WE WERE HERE, a David Weissman documentary
This afternoon I saw a special screening of this film about my generation in my city as we dealt with AIDS. I saw friends Daniel Goldstein and Paul Boneberg, and I saw men I’d had sex with and men I saw everyday. Watching it I remembered the fear of a strange disease doctors couldn’t identify and knowing only that Kaposi Sarcoma lesions signaled certain death. In 1981 I would see men one day on the street and a week later they were gone. After a while I didn’t want to ask about someone because I didn’t want to find out a friend had died. I stopped going to memorial services to stave off the sadness and built a shell. I saw the eyes of men in the film looking at their world and saw their determination to face it. Seeing a close up of a man’s eyes who would soon die got me in the heart. In those days pock marked bodies and shrunken men with canes and wheelchairs were everywhere. Walking down Castro Street was like being at a wake and reading a BAR and seeing only ten obituaries was a good week.
Yesterday as I was walking through the Castro I saw men the same age I was when I came out in San Francisco. Their eyes were wide open, expectant and uncertain. When I saw the movie I saw the smiling eyes of men that age in 1976 doing what we had never been allowed to do: have sex with another man. With Americans already caught up in free love and movies like Easy Rider filling movie houses, we jumped in and did it our way with the energy of a colt broken free from the corral. Being gay meant having sex with men and the boundaries were gone so we were free to try anything and do what felt good as often as we wanted.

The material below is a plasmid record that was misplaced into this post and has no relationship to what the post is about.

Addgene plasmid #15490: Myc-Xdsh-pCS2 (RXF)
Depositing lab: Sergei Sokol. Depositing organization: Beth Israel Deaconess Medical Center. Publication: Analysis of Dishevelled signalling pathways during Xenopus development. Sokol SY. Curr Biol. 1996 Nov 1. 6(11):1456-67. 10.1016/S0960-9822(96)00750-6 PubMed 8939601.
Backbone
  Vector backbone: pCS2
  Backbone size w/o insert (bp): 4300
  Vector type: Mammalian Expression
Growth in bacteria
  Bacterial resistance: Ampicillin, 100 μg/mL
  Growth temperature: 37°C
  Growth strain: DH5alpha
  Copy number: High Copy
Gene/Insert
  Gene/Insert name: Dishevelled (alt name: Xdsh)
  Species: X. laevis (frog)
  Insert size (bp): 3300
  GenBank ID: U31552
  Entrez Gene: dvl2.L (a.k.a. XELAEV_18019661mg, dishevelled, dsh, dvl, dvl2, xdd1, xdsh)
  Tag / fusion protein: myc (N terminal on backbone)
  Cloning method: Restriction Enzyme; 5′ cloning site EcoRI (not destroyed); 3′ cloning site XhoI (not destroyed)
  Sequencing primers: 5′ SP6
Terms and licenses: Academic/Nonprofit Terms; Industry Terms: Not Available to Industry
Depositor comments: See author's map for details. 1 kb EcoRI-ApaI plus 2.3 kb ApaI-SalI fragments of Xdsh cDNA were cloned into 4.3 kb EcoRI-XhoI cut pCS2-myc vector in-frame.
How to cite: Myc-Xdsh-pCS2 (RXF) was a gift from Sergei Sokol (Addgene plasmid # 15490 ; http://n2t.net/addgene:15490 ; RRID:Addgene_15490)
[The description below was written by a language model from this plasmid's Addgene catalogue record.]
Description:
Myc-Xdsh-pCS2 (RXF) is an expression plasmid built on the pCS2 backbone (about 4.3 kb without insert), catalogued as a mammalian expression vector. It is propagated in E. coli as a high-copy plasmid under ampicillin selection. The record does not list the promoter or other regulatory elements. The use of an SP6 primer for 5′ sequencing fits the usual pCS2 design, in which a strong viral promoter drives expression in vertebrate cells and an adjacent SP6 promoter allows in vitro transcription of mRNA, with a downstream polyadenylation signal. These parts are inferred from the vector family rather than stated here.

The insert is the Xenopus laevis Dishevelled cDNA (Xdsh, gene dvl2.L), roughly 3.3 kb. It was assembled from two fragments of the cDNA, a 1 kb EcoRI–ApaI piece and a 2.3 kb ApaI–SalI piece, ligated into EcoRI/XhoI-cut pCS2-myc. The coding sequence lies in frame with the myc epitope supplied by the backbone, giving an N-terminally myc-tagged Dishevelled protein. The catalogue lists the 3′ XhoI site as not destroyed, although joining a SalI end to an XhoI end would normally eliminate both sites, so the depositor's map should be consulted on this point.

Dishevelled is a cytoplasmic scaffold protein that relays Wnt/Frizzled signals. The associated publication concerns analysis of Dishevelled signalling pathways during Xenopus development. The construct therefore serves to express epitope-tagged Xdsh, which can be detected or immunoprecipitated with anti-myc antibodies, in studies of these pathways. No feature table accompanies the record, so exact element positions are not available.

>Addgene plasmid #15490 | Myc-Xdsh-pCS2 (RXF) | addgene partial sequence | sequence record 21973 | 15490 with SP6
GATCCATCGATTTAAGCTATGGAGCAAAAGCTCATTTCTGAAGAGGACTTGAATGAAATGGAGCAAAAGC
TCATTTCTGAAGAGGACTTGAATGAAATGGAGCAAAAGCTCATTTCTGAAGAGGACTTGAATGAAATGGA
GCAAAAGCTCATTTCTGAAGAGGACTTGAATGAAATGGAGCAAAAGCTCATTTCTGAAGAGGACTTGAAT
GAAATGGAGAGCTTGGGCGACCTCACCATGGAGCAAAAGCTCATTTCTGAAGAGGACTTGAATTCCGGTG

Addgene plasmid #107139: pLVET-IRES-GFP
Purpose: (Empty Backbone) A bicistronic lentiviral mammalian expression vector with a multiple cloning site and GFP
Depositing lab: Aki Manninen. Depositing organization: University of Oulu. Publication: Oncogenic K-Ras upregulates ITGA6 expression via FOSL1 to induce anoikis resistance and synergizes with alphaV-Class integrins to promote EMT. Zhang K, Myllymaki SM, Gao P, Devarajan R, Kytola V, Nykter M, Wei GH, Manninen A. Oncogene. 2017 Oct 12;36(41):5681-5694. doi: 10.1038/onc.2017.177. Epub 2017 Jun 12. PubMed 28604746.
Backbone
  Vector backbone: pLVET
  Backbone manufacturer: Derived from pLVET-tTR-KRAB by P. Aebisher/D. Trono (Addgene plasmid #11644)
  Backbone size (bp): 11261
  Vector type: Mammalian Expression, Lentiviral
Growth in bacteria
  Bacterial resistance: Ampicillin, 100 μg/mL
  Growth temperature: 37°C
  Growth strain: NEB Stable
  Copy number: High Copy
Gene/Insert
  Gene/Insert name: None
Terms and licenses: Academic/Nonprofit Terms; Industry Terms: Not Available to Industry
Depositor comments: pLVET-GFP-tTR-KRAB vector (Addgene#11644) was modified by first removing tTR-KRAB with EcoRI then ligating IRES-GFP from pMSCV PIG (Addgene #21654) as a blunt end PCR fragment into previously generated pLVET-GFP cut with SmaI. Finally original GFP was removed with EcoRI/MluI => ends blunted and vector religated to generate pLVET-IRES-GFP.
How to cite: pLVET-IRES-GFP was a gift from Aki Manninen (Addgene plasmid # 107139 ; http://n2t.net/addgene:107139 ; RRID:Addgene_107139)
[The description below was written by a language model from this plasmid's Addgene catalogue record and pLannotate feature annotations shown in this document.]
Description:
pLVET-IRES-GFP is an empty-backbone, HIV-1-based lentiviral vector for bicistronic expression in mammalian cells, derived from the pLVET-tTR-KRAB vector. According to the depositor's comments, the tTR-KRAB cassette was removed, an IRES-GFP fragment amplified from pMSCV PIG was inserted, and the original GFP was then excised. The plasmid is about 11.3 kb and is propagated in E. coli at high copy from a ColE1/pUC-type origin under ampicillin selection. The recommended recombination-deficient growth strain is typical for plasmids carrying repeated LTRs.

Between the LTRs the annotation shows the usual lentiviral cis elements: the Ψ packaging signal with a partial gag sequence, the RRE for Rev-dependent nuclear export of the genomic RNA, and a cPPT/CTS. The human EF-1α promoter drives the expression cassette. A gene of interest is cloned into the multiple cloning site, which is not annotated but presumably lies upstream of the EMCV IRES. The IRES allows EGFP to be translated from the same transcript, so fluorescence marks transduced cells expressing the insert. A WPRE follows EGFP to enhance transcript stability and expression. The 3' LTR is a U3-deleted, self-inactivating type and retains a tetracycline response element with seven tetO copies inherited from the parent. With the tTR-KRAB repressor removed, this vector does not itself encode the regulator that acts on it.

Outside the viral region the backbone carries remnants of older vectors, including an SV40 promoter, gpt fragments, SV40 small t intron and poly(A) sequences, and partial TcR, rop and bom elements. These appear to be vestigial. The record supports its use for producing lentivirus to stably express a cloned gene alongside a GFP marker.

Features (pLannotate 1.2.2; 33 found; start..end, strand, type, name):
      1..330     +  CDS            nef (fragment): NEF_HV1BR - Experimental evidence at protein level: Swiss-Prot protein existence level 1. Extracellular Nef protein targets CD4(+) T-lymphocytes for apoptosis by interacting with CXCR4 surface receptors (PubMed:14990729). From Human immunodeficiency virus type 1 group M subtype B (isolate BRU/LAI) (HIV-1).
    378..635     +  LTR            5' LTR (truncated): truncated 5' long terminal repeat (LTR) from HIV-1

Blood is shed by every minority struggling for equal rights. We had no lynchings, race riots or witch burnings, but our blood was shed in hospitals and homeless shelters and on fence posts by Mathew Shepherd. Churches and family traditions were against us from the start. Not only did society consider us the work of the Devil we grew up believing it, and we had to trust ourselves and say Fuck You to what we’d been taught before we could demand our rights. Much of that started in California, and 1981 San Francisco was becoming the Gay Mecca. It was a community we’d built on love and freedom and that work gave us the skills we needed to respond to the epidemic when no one would help us. Seeing the eyes of a patient in the film I knew his vision of the world would die and how I feared our vision of a loving gay community might die as well.
I spent last night with one of my special work out partners. I prefer that term to trick that sounds commercial and fuckbuddy that’s just sex because we work out physically, we work out what desserts we’re making for our partners, and we work out how we live in the world. Last night as we rested after a round of mind altering sex I put the palm of my hand on his chest. Feeling his skin and heartbeat reminded me of what we lost and how our simple presence nourishes us.
AIDS defines our history, and some of us will live with HIV for the rest of our lives. I have been blessed with a strong constitution and my hope is to keep alive the love and joy we knew before the epidemic. This movie tells our story. Anyone with an ounce of humanity has to see this movie. See it twice.